Indians could live longer if air quality improves: study


New Delhi: If Delhi’s foul air is cleaned up and made to meet the World Health Organisation standards, city residents stand to gain nine years in average in their life span, a study has said.

The Air Quality Life Index (AQLI) developed by the Energy Policy Institute at the University of Chicago (EPIC), when applied at the national level, translates to about four additional years over and above the existing average life span of Indians.

The study takes air borne particulate matter pollution, PM 2.5, into account and extrapolates it to see what impact any reduction in its volume would have on the life span of people.

Accordingly, it says that if PM 2.5 quantity in Delhi’s air meets the WHO annual standard of 10 micrograms per cubic metre (ug/m3), people can live up to nine years longer and six years longer if it meets the national standard of 40 ug/m3.

The people of Kolkata, Mumbai could live roughly 3.5 years longer if the country met WHO standards and the life span of residents of Lucknow, Patna and Chennai could go up by 7.6, 6.9 and 1,7 years, as per the AQLI chart, which lists 50 regions across India that stand to gain the most.

Products of vehicular and industrial combustion, PM 2.5 are air borne ultra fine particulates, measuring less than 2.5 microns, which can cause irreparable harm to humans by entering the respiratory system and subsequently the bloodstream.

“The AQLI reveals that if India reduced its air pollution to comply with the WHO’s air quality standard, its people could live about 4 years longer on average, or a combined more than 4.7 billion life years.

“Some of the greatest gains would be seen in the country’s largest cities, such as Delhi. There, people could live 6 years longer if the country met its national standards, and 9 years longer if the country met WHO standards,” the study says.

The AQLI arrives at the conclusions by translating the particulate concentrations into their impact on lifespans, “unlike previous studies that tend to rely on data tracking people’s exposure over a short time period”.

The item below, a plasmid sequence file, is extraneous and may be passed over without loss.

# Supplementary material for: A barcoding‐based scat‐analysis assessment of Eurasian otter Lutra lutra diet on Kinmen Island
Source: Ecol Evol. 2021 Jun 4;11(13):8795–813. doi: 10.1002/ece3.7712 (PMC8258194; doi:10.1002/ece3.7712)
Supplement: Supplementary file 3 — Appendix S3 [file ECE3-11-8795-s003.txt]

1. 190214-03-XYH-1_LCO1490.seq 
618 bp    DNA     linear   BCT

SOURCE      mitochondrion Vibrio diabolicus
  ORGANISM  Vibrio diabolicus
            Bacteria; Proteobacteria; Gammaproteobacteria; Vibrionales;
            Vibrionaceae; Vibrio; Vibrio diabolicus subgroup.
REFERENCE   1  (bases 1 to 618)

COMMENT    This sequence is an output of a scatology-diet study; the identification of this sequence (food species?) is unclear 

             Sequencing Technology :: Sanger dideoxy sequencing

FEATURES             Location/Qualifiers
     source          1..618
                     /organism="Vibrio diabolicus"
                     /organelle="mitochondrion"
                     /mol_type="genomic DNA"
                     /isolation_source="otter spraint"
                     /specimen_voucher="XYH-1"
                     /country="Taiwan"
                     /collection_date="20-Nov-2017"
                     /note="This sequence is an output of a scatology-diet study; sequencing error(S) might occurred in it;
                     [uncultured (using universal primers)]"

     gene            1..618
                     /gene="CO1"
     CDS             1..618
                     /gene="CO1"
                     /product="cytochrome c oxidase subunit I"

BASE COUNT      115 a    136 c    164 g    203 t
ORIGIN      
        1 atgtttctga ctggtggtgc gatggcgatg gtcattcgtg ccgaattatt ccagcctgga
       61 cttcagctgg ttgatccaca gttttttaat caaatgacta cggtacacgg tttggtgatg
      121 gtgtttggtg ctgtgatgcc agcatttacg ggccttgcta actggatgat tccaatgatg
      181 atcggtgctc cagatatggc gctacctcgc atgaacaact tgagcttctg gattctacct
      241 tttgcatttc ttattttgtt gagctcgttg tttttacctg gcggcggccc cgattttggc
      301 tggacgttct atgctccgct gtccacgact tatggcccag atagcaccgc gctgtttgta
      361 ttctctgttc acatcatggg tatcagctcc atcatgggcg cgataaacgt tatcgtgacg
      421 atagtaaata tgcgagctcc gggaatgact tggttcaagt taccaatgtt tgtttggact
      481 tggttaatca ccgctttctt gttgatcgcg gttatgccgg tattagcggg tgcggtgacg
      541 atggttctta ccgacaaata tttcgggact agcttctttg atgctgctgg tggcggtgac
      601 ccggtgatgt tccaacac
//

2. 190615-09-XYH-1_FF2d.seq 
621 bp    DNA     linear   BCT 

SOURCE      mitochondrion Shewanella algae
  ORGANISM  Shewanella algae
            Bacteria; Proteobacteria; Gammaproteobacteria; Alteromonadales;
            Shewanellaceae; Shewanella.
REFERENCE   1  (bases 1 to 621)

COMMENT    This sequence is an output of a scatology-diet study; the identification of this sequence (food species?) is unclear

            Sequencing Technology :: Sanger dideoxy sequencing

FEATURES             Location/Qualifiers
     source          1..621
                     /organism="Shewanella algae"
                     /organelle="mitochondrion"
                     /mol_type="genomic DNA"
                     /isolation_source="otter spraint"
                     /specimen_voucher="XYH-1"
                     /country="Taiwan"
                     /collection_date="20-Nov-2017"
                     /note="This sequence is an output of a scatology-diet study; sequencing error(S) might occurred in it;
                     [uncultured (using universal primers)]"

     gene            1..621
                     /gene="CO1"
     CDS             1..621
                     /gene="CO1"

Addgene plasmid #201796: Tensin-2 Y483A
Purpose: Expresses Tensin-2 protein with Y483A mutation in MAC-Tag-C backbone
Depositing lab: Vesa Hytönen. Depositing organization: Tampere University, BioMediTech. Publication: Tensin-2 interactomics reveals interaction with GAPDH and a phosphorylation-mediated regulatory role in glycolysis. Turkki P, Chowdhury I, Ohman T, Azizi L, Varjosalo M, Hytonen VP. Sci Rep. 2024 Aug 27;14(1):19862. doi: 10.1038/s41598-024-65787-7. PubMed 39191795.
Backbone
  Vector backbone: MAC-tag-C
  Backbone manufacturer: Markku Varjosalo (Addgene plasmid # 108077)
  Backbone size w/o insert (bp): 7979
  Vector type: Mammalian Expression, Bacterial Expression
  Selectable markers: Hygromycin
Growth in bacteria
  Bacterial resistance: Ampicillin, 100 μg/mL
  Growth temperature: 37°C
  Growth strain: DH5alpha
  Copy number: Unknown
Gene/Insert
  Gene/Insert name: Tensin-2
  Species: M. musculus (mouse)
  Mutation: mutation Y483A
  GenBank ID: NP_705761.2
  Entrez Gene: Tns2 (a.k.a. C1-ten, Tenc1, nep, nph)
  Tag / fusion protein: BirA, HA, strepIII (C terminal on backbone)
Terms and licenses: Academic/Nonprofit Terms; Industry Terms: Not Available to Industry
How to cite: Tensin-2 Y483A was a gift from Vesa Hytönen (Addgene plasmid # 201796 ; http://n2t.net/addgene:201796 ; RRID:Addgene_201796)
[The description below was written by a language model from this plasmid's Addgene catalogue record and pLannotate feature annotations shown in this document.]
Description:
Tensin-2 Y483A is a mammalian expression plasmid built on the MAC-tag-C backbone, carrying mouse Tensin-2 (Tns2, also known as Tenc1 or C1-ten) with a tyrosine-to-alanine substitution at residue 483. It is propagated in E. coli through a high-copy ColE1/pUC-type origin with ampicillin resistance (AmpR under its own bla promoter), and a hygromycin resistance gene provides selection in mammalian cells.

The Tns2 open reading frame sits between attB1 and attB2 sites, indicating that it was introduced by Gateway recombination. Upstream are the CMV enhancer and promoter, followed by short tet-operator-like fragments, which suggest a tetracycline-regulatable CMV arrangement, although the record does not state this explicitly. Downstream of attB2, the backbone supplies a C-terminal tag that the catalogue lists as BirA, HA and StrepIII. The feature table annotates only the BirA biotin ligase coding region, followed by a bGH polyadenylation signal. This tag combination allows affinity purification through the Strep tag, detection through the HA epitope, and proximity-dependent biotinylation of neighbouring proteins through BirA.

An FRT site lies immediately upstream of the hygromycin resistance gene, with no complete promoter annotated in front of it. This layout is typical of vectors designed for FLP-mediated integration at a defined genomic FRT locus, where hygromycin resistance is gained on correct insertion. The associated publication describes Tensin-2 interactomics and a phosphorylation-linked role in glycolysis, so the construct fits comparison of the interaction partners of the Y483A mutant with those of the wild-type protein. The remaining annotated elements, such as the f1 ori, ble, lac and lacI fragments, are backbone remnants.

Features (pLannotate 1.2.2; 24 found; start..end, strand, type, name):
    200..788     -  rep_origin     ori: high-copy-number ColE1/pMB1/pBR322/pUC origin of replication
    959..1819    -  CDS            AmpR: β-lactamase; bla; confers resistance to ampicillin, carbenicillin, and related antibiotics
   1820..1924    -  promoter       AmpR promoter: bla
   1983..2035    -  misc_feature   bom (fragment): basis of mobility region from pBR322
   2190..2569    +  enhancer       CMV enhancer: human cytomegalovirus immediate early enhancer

“It suggests that particulates are the greatest current environmental risk to human health, with the impact on life expectancy in many parts of the world similar to the effects of every man, woman and child smoking cigarettes for several decades,” Michael Greenstone, Director of EPIC said.

Delhi has consistently ranked high among the list of most polluted cities in the world. The city is gearing up to tackle pollution that reaches perilous levels during the winter months.

According to the union health ministry, the average life expectancy in India is 67.3 years for males and 69.6 years for females.

The findings are based on a research work, published in the peer-reviewed scientific journal ‘Proceedings of the National Academy of Sciences’, on the harmful effects of a Chinese government policy to provide free coal to a region north of the Huai river.

The researchers found that people residing in the area situated north of the river were living 3.1 years less, in average, than people in the south due to air pollution concentrations that are 46 per cent higher.

These findings imply that every additional 10 ug/m3 of particulate matter pollution (PM10) reduces life expectancy by 0.6 years, the paper says.

Subsequently, the results of the paper were generalized to quantify the number of years that air pollution reduces lifespans around the globe, not just in China, leading to the development of the AQLI tool.

“The AQLI uses the critical data and information gathered from our China research and applies it to every country, allowing the billions of people around the world who are exposed to high air pollution levels to estimate how much longer they would live if they breathed cleaner air,” Greenstone said.

The State of Global Air report 2017, released in February, had claimed that surpassing China, India now accounts for the maximum number of premature deaths from ozone pollution and was second in terms of early deaths due to PM 2.5.

The government had disputed the findings. Late Environment Minister Anil Dave had expressed his reservations on the report and had announced that a study would soon be conducted by the Health Ministry on the issue but it has not yet taken off.